Validation is the process of collecting and analysing various forms of data to build an argument concerning the overall quality (validity) of your assessments. It is one of the most important ideas in educational assessment because it is an essential process to ensure confidence and trust in the assessment outcomes.
One analogy that can be drawn is that validation is much like a courtroom trial. We put our assessment ‘on the stand’ and use different sources of evidence to build cases for and against its validity.
In a courtroom trial, a particular claim is made against a defendant (i.e. that they are guilty of a crime). Validation enquiries are also dependent on claims being made – generally about how assessments can be interpreted and used. For example, you might wish to claim that an assessment distinguishes between the highest and lowest-performing students, or that an assessment has sampled the course curriculum sufficiently.
In trials, evidence is presented both in favour of the claim that someone is guilty (the prosecution) and against the claim (the defence). In validation, assessors look to collect qualitative, quantitative and documentary evidence to either support the claims that they have made or to find possible ‘threats’ to validity - they are both the prosecutor and the defence.
Finally comes the verdict. Similar to trials, it is not possible to ‘prove’ the validity of an assessment. In reality, we are looking to build a strong enough case to prove validity beyond a reasonable doubt so that the assessment can be judged acceptable to stakeholders. In this sense, stakeholders such as students, teachers, parents and assessors act as the jury!
The importance of validation means that awarding organisations spend a lot of time and resources validating their assessments. Cambridge University Press & Assessment have dedicated teams that conduct in-depth research, analyse various forms of data, and apply complex statistical techniques so that we can learn more about how well our assessments have worked.
The scale and long-term nature of these investigations mean it can be difficult to know where to start with validation, particularly for busy practitioners who don’t have too much time to check the quality of their assessments.
That is why Cambridge Assessment Network has created a new and accessible Assessment Practitioner Workshop: Validation for beginners: How do I know my assessments have worked well? The aim of the workshop is to provide people designing and delivering assessments with the fundamental theoretical and practical knowledge to structure their validation enquiries.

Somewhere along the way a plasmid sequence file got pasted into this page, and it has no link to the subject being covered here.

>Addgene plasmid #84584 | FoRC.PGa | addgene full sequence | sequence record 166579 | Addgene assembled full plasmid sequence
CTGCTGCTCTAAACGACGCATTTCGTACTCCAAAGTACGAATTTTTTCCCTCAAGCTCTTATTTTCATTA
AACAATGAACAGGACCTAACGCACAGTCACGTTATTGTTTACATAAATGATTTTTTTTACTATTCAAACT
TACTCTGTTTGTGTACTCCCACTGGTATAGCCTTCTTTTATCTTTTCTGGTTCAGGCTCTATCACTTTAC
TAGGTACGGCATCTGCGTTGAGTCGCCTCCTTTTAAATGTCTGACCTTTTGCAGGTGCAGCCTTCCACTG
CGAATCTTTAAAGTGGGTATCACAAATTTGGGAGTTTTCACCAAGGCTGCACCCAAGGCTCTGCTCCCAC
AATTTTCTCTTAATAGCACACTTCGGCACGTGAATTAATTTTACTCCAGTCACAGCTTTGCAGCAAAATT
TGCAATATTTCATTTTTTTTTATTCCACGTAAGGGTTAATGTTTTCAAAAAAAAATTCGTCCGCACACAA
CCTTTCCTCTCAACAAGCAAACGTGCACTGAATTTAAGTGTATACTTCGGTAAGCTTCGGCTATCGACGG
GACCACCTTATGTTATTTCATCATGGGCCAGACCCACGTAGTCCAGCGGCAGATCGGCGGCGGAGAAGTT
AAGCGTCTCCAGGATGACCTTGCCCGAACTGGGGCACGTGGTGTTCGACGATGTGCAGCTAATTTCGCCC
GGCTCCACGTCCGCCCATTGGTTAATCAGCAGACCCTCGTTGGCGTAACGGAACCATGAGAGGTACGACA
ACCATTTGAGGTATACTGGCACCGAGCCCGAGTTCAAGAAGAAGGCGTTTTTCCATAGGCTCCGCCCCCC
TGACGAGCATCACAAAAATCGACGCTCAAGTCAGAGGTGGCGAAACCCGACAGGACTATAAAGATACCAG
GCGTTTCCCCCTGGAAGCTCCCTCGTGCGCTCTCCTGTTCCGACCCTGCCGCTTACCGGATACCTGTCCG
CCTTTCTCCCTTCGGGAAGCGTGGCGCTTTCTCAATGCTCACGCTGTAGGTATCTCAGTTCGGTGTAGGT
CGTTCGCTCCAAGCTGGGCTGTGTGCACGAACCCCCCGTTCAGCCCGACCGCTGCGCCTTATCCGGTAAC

Judging your assessments
As Head of Assessment Training at Cambridge Assessment Network, I enjoy translating and distilling the latest thinking in areas like validation and converting these ideas into digestible, practical, and applicable courses. It is important to me that assessment practitioners leave my courses knowing precisely what their next steps will be in making their assessments work better for them.
In the workshop, participants will learn about a five-point plan for evaluating the quality of their assessments and think about how they can best prioritise their time.
By the end of the workshop learners will have:
- Identified where validation is required and useful to their professional practice
- Understood key principles of validation enquiry
- Developed new strategies and methods to guide validation practice
- Have confidence justifying professional choices based on validation best practice
I wanted to introduce this workshop to the Cambridge Assessment Network training programme because I see it as introducing a key skill set and structure for thinking about validation that assessors can use again and again. The workshop is designed to be accessible to anyone who wants to find out how well their assessments have met their purpose. Or in other words, those who want to build a case for the validity of their assessments beyond a reasonable doubt.
If you are looking to interrogate the quality of your assessments, you can book a place on our workshop or contact firstname.lastname@example.org and we will answer any of your questions.